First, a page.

Chasing a ball hit by Ian Kinsler, Jackson sprinted toward the warning track with his head turned backward as he ran full-steam into the right-field wall. He went down in pain, clutching his right wrist.
"It carried a lot more than I thought it was going to go," Jackson said after Sunday's 11-4 loss to the Rangers. "Usually, if you know a ball is going to go far, after about five or six steps, you're looking to see where you are, where the ball is hit and the wind takes it a little bit. Kind of don't have that luxury [at Fenway], I guess. My first day out in right field, I'm not going to hold up on a fly ball."
Jackson remained in the game to finish the third, and while he tried to loosen up by riding the bike between innings, the crash was too much for Jackson to return.
"My knee, my wrist is kind of sore; everything is kind of sore," he said. "I got some X-rays, which were negative. That's a good sign. Hopefully some treatment, and we'll be back out there."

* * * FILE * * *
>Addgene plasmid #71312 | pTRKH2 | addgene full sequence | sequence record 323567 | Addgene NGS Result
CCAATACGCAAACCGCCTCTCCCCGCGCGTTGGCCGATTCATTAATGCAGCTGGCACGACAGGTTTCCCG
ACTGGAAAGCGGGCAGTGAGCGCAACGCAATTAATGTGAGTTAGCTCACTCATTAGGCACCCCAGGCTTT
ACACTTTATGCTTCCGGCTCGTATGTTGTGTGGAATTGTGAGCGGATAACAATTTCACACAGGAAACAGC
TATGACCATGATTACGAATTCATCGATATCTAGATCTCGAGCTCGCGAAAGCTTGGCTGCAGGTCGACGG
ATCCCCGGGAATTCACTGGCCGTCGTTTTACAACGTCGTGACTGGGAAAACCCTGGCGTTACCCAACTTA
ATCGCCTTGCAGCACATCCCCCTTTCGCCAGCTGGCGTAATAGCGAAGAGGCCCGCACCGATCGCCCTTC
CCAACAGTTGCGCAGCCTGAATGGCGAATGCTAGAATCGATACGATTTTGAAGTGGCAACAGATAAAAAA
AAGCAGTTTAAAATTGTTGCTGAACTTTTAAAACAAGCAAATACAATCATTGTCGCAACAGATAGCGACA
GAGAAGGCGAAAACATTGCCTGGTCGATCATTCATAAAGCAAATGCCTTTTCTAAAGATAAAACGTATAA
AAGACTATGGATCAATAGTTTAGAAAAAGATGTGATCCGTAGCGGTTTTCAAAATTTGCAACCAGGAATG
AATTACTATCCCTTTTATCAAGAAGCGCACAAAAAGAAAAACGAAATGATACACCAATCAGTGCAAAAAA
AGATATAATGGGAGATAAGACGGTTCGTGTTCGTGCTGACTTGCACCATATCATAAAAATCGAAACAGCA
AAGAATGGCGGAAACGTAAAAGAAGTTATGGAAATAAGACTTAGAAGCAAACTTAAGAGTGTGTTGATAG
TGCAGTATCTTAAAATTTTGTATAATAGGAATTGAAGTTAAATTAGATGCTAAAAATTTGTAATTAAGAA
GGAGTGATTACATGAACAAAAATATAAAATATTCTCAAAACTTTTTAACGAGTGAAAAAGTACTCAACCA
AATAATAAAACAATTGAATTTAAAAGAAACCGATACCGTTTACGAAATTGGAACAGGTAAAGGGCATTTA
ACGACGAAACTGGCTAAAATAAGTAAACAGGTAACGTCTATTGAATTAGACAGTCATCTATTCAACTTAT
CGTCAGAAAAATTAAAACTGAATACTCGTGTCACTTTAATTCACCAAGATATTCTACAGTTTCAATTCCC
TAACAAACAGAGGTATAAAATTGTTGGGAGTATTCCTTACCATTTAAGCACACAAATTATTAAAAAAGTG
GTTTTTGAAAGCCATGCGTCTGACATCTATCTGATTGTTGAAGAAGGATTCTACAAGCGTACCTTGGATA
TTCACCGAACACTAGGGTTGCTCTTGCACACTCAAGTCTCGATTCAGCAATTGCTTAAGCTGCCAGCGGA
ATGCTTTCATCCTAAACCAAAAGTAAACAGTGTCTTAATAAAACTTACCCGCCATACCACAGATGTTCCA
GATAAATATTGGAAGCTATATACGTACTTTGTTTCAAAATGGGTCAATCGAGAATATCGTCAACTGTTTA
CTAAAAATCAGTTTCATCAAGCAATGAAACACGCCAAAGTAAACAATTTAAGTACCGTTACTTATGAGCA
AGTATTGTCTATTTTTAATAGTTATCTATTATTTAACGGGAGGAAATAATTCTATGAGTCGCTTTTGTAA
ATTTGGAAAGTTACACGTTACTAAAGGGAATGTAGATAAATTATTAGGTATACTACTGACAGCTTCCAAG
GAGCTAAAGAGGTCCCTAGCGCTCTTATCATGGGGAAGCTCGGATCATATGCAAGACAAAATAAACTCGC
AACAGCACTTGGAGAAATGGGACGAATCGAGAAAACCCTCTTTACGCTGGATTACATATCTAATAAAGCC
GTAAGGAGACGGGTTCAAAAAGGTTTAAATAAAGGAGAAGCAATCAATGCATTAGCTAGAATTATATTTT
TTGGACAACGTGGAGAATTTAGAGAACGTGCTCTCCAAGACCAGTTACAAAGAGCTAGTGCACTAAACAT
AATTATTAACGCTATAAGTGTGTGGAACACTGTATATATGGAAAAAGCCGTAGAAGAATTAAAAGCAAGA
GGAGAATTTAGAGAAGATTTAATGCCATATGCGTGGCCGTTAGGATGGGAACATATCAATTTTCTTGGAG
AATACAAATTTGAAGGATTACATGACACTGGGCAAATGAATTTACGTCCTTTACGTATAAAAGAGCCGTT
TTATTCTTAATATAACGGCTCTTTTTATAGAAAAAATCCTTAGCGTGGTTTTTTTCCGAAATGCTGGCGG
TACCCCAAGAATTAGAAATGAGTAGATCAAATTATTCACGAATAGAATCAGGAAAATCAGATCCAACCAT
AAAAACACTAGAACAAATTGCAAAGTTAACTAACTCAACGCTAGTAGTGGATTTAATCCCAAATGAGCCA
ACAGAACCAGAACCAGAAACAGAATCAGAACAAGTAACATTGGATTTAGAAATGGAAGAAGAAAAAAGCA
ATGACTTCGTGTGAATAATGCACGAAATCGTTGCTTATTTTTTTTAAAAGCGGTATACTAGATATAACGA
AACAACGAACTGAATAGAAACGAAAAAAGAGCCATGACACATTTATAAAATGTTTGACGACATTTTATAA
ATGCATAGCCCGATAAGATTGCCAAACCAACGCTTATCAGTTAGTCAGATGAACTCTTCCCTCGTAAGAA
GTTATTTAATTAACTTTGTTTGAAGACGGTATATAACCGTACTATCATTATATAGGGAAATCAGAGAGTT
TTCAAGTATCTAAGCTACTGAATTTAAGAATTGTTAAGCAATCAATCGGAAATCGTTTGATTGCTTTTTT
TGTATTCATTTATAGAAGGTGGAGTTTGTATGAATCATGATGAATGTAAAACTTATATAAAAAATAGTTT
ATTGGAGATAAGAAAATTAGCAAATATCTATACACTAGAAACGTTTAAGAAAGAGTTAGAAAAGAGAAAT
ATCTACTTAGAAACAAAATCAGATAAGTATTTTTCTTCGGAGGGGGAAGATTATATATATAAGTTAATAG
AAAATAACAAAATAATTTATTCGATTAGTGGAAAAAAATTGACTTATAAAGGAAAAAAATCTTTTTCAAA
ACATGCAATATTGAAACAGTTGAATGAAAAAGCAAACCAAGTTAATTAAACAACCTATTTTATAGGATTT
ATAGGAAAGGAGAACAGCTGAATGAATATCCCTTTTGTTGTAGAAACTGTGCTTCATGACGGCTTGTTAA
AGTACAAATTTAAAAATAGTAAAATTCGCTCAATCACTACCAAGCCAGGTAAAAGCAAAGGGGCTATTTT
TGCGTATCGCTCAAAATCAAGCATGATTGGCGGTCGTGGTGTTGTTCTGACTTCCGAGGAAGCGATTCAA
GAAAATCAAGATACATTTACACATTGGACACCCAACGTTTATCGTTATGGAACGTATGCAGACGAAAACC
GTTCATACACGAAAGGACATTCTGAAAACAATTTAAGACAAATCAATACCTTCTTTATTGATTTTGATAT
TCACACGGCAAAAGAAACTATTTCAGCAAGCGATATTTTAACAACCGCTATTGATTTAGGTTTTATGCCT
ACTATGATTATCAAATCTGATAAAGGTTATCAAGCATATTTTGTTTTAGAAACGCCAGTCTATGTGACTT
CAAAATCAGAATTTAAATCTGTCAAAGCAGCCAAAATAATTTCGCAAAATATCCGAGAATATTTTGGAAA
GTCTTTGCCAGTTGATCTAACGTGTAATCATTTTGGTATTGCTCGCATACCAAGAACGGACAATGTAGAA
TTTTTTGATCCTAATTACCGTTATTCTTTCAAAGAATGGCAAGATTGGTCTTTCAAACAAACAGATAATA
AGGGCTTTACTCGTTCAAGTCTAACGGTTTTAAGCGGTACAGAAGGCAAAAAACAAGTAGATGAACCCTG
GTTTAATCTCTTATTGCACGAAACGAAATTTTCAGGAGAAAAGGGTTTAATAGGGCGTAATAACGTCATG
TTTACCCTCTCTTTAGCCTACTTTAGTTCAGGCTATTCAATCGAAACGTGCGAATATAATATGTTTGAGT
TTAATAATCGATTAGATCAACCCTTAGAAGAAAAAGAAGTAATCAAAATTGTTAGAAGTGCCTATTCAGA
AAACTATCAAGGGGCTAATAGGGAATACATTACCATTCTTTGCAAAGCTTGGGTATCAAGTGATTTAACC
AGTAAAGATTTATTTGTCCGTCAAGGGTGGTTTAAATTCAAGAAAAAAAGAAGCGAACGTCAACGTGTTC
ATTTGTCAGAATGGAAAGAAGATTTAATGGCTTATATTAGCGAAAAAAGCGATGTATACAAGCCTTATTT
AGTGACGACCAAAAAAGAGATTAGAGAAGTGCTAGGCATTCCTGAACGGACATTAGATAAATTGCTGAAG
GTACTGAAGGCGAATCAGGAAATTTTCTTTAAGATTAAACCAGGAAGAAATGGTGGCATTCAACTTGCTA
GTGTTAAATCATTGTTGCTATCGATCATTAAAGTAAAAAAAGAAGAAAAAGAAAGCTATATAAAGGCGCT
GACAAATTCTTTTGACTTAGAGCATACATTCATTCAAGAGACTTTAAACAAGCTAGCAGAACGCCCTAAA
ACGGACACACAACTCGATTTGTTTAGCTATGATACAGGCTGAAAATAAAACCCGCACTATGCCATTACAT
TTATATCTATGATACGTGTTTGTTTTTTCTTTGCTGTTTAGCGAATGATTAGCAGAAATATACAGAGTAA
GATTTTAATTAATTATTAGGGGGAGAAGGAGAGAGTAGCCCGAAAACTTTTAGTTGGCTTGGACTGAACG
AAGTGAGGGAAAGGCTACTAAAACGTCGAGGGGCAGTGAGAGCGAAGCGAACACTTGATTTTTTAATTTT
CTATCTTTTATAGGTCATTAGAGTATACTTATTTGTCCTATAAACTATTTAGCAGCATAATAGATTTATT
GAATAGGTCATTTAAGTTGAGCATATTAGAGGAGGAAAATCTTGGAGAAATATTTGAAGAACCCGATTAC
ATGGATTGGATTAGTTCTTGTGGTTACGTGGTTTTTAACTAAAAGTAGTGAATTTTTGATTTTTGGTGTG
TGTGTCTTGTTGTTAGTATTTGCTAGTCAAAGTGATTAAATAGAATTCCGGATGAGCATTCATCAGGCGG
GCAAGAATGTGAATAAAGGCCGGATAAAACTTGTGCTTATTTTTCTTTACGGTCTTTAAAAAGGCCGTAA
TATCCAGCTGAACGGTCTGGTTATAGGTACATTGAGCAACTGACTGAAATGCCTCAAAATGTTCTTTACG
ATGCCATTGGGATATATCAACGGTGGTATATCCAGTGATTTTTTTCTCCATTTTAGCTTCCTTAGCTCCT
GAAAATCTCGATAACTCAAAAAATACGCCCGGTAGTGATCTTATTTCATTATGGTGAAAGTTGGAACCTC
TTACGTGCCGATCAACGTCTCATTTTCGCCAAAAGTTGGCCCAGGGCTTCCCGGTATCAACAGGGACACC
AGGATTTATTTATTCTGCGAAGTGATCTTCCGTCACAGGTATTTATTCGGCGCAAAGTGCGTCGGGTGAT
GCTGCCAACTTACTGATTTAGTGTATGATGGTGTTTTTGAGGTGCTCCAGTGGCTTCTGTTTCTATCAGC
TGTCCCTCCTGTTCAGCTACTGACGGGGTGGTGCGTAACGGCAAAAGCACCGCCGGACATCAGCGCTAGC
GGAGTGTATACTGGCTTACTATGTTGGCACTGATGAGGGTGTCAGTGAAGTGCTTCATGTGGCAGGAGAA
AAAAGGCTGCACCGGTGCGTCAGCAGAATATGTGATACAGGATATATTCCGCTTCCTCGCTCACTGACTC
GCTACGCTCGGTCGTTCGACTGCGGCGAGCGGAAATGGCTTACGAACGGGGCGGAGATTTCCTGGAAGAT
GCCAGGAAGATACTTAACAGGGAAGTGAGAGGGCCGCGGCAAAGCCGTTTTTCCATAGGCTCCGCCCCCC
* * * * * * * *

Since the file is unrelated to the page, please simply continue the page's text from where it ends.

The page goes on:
Starting pitcher John Lackey, who allowed six earned runs and took the loss on Sunday, appreciated Jackson's tenacity, but he would rather Jackson remain unharmed than run into the wall trying to make a catch.
"He never even thought about slowing down," Lackey said. "He hit that thing hard. You appreciate the effort as a pitcher, but you don't want him running into a wall like that for you. I mean, he's going to be hurting for a couple days."
But it was Jackson's first chance to play ahead of Darnell McDonald, his primary competition in right field for the time being as the two battle for playing time against left-handed pitching.
"That's the most frustrating thing," Jackson said. "Going into [Friday], I hadn't played in about six days. Obviously, I wanted those at-bats."
Jason Mastrodonato is an associate reporter for MLB.com. This story was not subject to the approval of Major League Baseball or its clubs.